Team Arkea-Samsic have accepted without protest the disqualification of rider Warren Barguil for drafting behind the team car following a crash during stage 1 at Paris-Nice, saying the Frenchman was out of sorts after his fall and was deciding whether to continue or abandon.
"We take note of the decision of the jury of commissars who officiates on this 2020 edition of Paris-Nice concerning our French Champion, Warren Barguil, and of course, we accept it," the team said in a post on their website.
Barguil crashed with 61km to go as crosswinds started to cause echelons to form in the peloton, hitting the deck with AG2R La Mondiale's Romain Bardet and one other rider.
The peloton had started to split after a Team Sunweb acceleration through the corner, and while most of the peloton went on the right-hand side of the roundabout, a small group, including Barguil and Bardet, went left. It's not clear what caused the crash.
Although Bardet was able to quickly remount and finished more than two minutes down on stage winner Max Schachmann (Bora-Hanbsgrtopher), Barguil lingered on the ground, eventually remounting and finishing 14 minutes down. The French champion also lingered behind the team car as he made his way back toward the race, getting the attention of officials.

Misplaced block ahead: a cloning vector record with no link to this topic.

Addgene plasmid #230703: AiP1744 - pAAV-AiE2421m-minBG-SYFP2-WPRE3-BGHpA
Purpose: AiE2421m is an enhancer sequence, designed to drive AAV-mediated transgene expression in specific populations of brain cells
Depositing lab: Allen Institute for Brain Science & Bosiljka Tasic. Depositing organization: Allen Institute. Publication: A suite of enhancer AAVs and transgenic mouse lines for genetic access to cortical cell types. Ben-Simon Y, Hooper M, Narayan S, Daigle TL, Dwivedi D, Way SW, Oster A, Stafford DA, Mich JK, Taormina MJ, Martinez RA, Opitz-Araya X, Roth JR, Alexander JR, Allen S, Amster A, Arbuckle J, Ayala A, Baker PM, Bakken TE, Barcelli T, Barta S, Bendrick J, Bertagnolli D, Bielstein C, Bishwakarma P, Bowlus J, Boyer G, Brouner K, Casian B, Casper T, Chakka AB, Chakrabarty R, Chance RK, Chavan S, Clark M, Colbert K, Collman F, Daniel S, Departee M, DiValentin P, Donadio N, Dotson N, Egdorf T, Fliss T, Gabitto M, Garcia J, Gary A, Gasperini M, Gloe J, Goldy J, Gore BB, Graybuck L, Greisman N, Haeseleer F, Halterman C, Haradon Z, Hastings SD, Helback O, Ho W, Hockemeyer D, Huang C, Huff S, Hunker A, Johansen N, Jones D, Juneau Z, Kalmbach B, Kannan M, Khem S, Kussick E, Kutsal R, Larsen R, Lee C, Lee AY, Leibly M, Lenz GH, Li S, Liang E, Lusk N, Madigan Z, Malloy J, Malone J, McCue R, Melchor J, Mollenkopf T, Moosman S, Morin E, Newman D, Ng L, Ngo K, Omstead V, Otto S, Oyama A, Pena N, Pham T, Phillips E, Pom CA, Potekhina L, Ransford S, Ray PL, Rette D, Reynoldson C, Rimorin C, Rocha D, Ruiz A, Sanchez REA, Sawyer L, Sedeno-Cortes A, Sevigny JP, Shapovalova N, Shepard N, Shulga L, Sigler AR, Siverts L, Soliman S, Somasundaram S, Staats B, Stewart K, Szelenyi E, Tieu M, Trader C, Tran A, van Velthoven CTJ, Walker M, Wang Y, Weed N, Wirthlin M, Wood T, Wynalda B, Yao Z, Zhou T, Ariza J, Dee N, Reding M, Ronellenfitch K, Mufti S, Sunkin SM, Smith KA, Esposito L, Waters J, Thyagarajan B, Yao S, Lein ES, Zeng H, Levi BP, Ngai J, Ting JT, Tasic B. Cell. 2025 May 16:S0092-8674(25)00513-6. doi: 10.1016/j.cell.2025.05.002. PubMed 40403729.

Arkea-Samsic said Barguill had no intention of violating the rules or spirit of the race and was only riding behind the team car while trying to gather his senses and decide if he would continue or abandon.
"The rules and laws are made to be enforced, after there is also sometimes the spirit, and the fact that Warren found himself in this contentious situation for the referees of our sport is linked to the fact that he was groggy after his fall and did not yet know what decision to take: continue or abandon Paris-Nice," the team said.
"He thus drove for a few kilometers, sheltered by the sports director who found him at the edge of a roundabout after his fall, without having the will to go against the rules laid down, quite the contrary, or to cheat," the team said. "The only goal was to help him regain his senses and put him back, if possible in the race."
Growing up in Missoula, Montana, Pat competed in his first bike race in 1985 at Flathead Lake. He studied English and journalism at the University of Oregon and has covered North American cycling extensively since 2009, as well as racing and teams in Europe and South America. Pat currently lives in the US outside of Portland, Oregon, with his imaginary dog Rusty.